Light Opera Works actually giving us—well, light opera works—is always a special treat, given how much emphasis the company has come to place on musicals in recent years. And the only operetta offering of the season is tailor-made for the resources of the Evanston-based company: Sigmund Romberg’s delightful “The Student Prince,” which has not been done at LOW in a decade.
Part “Prisoner of Zenda,” part “Wuthering Heights” set to waltz music and frothy melodies, it is easy to forget that the work is a thoroughly twentieth-century confection that began life on the Broadway stage. It was, in fact, the longest-running show of the 1920s, with more performances during that decade than the far more forward-looking work now so indelibly associated with that time, “Show Boat.” By contrast, “The Student Prince” has taken its place as a neo-nineteenth-century operetta and there is little in the piece itself—save for its sad ending, at least by operetta standards—to suggest how recent a creation it really is.
And some things that the work chose to spotlight, notably “Drink! Drink! Drink!” during the depths of American prohibition, really were quite ironic if not downright cruel. Watching this show always makes you want to have some beers, even if you rarely have beers, and LOW could have made a fortune had it been able to sell the stuff during the intermissions. Given the work’s setting in “Old Heidelberg,” the name of the book that inspired it, and despite having been written in English, the piece forms the centerpiece of an annual festival at Heidelberg Castle.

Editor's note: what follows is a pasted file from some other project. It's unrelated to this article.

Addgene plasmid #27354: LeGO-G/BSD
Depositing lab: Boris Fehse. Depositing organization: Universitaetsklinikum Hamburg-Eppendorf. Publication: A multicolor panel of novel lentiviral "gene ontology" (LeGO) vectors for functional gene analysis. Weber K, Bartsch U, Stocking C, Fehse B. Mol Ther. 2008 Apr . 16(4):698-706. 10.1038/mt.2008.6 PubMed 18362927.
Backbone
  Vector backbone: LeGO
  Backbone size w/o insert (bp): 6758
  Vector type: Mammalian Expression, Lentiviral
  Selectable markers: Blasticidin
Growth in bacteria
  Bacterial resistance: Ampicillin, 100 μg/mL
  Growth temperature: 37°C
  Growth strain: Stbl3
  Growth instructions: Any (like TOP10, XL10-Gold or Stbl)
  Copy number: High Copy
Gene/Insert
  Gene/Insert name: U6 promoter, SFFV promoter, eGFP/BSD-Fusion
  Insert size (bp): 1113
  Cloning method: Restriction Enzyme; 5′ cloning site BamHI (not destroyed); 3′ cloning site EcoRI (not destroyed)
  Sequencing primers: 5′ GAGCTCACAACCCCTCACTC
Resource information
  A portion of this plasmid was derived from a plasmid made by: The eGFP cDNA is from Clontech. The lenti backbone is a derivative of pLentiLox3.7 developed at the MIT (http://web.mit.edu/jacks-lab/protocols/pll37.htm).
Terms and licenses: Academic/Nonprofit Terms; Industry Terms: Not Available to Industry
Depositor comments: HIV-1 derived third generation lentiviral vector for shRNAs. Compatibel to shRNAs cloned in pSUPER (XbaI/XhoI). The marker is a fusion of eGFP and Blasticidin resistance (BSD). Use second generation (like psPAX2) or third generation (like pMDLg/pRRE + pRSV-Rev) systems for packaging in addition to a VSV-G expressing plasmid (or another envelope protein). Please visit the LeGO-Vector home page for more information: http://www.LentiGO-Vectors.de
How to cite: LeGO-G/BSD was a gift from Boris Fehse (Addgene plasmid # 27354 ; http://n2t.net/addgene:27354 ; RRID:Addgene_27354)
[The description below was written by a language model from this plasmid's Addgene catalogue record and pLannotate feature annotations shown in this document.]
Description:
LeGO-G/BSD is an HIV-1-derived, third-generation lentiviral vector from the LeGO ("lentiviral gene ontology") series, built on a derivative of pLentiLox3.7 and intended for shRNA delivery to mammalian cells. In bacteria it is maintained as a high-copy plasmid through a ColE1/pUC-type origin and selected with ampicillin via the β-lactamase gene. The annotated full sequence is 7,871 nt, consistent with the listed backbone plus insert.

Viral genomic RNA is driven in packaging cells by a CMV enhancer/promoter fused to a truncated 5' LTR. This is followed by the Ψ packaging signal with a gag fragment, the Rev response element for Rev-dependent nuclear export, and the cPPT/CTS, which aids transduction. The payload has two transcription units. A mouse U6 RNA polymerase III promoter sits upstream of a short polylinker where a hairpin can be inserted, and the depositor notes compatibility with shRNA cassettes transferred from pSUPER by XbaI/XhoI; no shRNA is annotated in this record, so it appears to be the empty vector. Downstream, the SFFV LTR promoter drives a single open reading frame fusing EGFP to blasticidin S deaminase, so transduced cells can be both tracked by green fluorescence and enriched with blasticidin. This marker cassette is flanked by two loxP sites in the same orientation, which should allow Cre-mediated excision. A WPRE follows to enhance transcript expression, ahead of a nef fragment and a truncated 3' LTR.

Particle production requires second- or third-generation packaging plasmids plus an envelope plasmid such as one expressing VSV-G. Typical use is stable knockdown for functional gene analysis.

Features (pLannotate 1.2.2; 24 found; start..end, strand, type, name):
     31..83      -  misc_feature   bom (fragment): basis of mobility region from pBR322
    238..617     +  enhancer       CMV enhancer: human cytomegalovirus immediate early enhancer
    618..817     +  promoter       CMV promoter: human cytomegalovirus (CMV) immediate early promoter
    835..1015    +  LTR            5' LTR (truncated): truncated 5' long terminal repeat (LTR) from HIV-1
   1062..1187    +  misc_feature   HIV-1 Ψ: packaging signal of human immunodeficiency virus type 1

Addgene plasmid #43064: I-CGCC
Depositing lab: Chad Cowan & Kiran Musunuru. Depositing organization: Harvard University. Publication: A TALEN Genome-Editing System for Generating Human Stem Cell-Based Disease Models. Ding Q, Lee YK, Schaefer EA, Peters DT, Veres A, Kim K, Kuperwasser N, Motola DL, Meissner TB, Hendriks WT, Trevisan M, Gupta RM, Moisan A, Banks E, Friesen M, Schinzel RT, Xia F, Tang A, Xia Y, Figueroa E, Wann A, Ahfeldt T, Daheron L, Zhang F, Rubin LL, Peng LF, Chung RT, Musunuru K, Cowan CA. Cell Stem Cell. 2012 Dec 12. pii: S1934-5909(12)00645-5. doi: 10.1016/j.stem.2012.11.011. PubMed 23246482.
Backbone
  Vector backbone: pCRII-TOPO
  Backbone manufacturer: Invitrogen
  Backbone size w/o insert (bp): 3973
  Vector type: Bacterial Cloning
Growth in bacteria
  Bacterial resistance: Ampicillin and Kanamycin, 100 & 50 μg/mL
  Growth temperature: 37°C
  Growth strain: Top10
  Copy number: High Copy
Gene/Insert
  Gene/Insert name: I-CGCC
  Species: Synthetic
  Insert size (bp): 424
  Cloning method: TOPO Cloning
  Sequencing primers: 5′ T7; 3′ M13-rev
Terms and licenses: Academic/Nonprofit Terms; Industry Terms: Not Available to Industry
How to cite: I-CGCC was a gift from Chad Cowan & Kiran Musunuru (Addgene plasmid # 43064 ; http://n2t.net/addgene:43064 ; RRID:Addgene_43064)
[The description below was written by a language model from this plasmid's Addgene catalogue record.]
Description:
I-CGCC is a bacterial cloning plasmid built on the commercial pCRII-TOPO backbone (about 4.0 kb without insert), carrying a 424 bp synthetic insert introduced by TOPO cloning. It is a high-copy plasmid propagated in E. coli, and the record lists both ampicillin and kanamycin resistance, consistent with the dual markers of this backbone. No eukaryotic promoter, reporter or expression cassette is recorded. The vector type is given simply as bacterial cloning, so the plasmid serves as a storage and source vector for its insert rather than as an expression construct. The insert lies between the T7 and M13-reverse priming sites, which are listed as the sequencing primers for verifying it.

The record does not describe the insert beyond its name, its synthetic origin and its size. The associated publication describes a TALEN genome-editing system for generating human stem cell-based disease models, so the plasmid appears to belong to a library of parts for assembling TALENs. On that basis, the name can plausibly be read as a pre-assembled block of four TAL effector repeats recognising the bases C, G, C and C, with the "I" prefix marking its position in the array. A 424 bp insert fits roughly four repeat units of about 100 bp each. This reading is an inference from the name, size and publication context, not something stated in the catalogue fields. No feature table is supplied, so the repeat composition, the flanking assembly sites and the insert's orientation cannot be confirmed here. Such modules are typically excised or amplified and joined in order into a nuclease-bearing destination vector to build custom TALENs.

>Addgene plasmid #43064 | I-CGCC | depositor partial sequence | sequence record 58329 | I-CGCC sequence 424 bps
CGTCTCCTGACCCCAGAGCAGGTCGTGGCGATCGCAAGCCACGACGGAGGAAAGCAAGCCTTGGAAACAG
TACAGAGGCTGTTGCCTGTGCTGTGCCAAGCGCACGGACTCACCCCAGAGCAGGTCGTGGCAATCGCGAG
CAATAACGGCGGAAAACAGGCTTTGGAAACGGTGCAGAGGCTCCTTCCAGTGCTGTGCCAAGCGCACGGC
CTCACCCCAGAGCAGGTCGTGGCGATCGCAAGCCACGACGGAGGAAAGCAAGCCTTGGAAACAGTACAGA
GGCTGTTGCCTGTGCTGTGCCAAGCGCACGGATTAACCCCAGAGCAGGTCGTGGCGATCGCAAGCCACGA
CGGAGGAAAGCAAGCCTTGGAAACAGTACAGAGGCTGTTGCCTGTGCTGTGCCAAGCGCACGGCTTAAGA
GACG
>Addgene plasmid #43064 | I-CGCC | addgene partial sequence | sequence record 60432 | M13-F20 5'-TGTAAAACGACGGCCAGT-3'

Although director and choreographer Rudy Hogenmiller admits in the program that he had never even seen the work before directing this production, he sets the perfect tone for the piece. The sets and costumes are traditional as befits such a nostalgic work, and the energy and the enthusiasm contagious. Most significantly, the romantic leads—tenor William Bennett and soprano Danielle Knox, both making their company debuts—can both sing the piece’s glorious and familiar melodies like a dream, but also look their parts and have credible romantic chemistry between them. Dale Benson’s Lutz is a constant comic reminder of arrogant aristocracy while Bill Stone’s Dr. Engel tries to bring the prince down to earth. And the male chorus of students are a sheer joy, as is the fine orchestra led by Roger L. Bingaman. (Dennis Polkow)
At Northwestern University’s Cahn Auditorium, 600 Emerson (at Sheridan), Evanston, (847)869-6300, $32-$92. Through August 28.